Depending on where you are in your business, using a business credit card may or may not be wise.   We’d like to touch on some of the “do’s” and “don’ts” of business credit so you can determine if you are using yours wisely.


  • You keep things separated.  On this blog we’ve talked about keeping transactions separate and having a business credit card is one of the mechanisms you can use to enable that practice.  Use your personal card for personal expenses, your business card for business expenses.  
  • Itemization becomes easier.  Many credit card companies’ auto-categorize transactions on monthly statements, which can be a helpful double/cross-check on your bookkeeping.  This may catch an accidental miscategorization on your own side, as credit card companies are basing their categorizations on millions of transactions and their categorization is likely to be very accurate.
  • Credit gets built.  Whether the credit card company you use scores it to your personal record or to your business credit, smart management of your card can earn you a better score.  It’s always nice to have a business add to your personal life, as it usually requires a lot of sacrifice!
  • You can use it for your employees.  A lot of business cards have the mechanism to allow you to assign cards to employees, which then saves the business (and your staff) time and money when it comes to reconciling and reimbursement.  Some companies now have a feature in which cards are turned “on” and “off” via the web so that they are only active for when employees are on trips or are using them. 
  • Rewards.  A lot of business cards have rewards – be it miles, points, or even products – so in the rough and tumble of business, it’s nice to get some “free” stuff every now and then.  You can use these for yourself or reward employees for hard work. Talk to your tax professional about any possible tax implications.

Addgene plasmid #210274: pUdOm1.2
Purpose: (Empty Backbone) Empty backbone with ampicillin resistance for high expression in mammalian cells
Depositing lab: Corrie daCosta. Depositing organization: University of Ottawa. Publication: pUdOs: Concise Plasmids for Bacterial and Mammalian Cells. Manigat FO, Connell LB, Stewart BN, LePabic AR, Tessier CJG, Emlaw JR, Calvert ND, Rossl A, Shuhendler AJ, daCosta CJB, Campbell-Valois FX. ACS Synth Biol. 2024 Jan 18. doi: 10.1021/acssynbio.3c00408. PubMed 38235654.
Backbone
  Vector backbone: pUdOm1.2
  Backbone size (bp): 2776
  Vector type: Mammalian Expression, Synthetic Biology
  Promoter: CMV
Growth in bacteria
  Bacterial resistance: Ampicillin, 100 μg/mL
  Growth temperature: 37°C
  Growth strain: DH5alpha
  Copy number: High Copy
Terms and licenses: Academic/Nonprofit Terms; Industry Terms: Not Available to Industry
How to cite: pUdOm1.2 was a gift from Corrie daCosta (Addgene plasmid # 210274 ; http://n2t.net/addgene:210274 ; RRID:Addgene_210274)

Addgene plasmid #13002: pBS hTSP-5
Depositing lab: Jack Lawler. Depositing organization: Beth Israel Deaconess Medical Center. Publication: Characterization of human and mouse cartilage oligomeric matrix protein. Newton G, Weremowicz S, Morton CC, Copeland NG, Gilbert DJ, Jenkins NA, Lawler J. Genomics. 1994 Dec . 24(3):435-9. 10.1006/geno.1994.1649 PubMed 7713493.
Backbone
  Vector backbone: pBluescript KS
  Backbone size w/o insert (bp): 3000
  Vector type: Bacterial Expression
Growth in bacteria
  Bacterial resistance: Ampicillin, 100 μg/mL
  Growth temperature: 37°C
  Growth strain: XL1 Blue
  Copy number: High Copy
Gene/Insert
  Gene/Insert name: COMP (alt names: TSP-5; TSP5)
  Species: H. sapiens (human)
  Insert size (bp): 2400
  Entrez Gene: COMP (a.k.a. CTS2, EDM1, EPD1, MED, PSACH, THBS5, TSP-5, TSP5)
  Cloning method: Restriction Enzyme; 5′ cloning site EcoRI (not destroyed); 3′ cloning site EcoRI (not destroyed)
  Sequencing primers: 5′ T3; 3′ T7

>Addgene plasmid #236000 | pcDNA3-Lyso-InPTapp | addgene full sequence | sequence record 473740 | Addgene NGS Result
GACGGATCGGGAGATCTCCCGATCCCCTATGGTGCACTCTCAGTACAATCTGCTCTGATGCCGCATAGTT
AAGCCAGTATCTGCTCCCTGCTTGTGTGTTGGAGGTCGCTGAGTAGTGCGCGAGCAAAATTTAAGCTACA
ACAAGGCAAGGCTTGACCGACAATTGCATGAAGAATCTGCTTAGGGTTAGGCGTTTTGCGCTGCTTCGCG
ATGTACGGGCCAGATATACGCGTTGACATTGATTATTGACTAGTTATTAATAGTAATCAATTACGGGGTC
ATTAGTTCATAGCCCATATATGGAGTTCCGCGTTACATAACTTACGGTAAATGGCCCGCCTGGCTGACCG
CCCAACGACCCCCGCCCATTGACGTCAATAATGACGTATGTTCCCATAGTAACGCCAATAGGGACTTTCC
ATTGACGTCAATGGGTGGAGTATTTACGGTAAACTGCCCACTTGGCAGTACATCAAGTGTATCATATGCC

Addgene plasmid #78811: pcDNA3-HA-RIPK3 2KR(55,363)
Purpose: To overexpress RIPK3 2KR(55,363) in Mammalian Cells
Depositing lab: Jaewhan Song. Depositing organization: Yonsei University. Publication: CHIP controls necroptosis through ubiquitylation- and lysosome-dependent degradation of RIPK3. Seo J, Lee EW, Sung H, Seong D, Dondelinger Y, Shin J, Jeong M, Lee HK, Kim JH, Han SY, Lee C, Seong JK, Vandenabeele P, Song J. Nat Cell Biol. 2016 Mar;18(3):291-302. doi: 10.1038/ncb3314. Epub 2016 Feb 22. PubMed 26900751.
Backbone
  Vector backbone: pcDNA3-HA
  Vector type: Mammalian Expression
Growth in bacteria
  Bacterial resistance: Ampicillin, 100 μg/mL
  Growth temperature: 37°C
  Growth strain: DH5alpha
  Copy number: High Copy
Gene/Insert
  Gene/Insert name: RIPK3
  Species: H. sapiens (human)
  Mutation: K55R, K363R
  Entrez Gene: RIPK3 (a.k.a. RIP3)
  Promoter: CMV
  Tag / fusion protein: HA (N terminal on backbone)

• Don’t card hop.  If you’re having to transfer balances to take advantage of lower APRs, you are using your credit card for mid to long term financing, which given the rates is not a smart play.  Business credit cards should be used for expenses that can be paid off within a month or two – or sometimes for an emergency purpose that might take 6 months.  But if you don’t stay with a card company, you won’t have an opportunity to build a relationship, increase your credit line, etc.  It will also make things more challenging for your accountant and you don’t want an unhappy accountant, trust us!
  • Manage your cash flow.  Most cards are going to have a 21-day grace period so you don’t have to pay immediately if it’s not right for your cash flow.  That being said, don’t flirt with the grace period too much – a late fee or increased APR can totally negate the cash flow benefits it afforded you in the first place.  A one-time late fee can sometimes get forgiven if you ask, but only once and then your APR interest also get bumped. Having the right “payment principles” in place will trickle down to how your staff deals with all A/R and A/P.
  • Cash Advance.  Repeat after us: I will only use the cash advance feature in case of extreme emergency.  Using it too often will habituate you to “easy cash” which ends up being not so easy when you get your statement and see the fees and APRs associated with this mechanism.  Outside of an emergency, it won’t usually make sense to use this feature.

Credit is important in business – whether you are extending it to your customers, or seeking it yourself.  Think of it as a finite resource that you have to manage carefully.  If you manage it well, it can be an extra component of your business that you can use as a tool to your benefit.  Manage it badly, and it will become a terrible source of stress and can have repercussions for your personal credit, not just your business credit.